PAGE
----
Palo Alto High School's News and Features Publication

Verde Magazine

Verde Magazine

Verde Magazine

Digital dancing: Finding empathy through online teaching


As the thumping rhythms of Bollywood music blare, over a dozen nimble bodies dance discordantly out of sync with each other in ant-sized squares on my computer screen. Some are frozen in uncomfortable-looking positions while others have their brows furrowed in concentration, attempting to remember the choreography I just taught. My Saturday morning routine is no longer complete without spending two hours in my makeshift living room studio, teaching dance to a group of dedicated adult students.

Early last year, I was just beginning to teach these students the first steps of the pieces that they were set to perform in my company’s bi-annual showcase in May. Before the COVID-19 pandemic upended all of our lives, I spent my weekends cracking jokes, giving awful motivational speeches and occasionally attempting to lay down the law with my students.  However, in early March we suddenly found ourselves confined to our homes, without the sacred space we once shared to grow and destress together every weekend.


I’m not going to sugarcoat it: the first classes were awful. Between the lag induced by poor WiFi and awkward silences provided by mute buttons, teaching became less of a joy and more of a chore. On multiple occasions, my parents, forgetting my teaching schedule began heated discussions or loud cooking projects in adjacent rooms during class times. I began to dread my Saturday mornings, and relief would wash over me as each class ended.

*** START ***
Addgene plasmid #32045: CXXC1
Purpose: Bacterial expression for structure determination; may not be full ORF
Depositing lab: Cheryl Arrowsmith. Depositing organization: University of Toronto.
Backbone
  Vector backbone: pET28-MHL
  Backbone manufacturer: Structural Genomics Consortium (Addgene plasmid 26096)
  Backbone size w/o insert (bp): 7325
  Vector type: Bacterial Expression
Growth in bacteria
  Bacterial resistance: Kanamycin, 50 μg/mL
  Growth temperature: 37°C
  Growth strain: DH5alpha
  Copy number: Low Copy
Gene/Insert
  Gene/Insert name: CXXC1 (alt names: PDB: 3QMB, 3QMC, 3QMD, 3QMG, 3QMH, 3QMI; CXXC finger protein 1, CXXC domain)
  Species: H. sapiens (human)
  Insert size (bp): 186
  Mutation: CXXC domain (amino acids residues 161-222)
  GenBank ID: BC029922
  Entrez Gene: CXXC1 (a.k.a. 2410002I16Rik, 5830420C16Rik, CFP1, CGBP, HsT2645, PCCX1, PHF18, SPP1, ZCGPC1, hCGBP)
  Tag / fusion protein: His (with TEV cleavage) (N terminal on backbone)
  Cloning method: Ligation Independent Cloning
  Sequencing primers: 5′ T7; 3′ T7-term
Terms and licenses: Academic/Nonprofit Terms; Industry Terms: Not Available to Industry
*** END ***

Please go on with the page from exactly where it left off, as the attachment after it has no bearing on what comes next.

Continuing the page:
I began to understand where the fine line between challenge and comfort lay in this new digital world, and I started to tiptoe across it. 

But soon, Zoom meetings became the norm for all sectors of life, and I learned how to use the technology to my advantage. I began to anticipate the lag and found ways to mirror my video so that my students could exactly replicate my motions. While my students were rarely perfectly in sync with the music or each other during our live-streamed performances, I found myself noticing their passion more than the small timing discrepancies. I began to understand where the fine line between challenge and comfort lay in this new digital world, and I started to tiptoe across it. 

While online classes have been tough, I have seen myself improve as a teacher. The pandemic forced me to reevaluate my goals of pushing my students every week to become incredible dancers. Instead, I came to realize that merely offering my students a temporary respite from the madness around us, is equally meaningful. 

Not only have my teaching priorities shifted, my empathy for my teachers in school has also ballooned. If instructing motivated dance students who voluntarily signed up for my classes is difficult for me, I cannot begin to imagine how hard it is for my school teachers to instruct 30 teens who want to be anywhere but on Zoom. So, when in class, I try my best to demonstrate my appreciation for my teachers’ hard work by smiling, participating and thanking them — things that bring me immense joy when my students do the same. 

While I could have never predicted my current reality last March, I now look upon my clumsy living-room studio, my Facebook timeline filled with performance videos and my all-important Zoom app with gratitude. And although I know I will jump with joy the moment I can return to the studio and a semblance of “normality,” I will return, not as who I was when I left for the last time in March, but as a more empathetic and thoughtful teacher and person.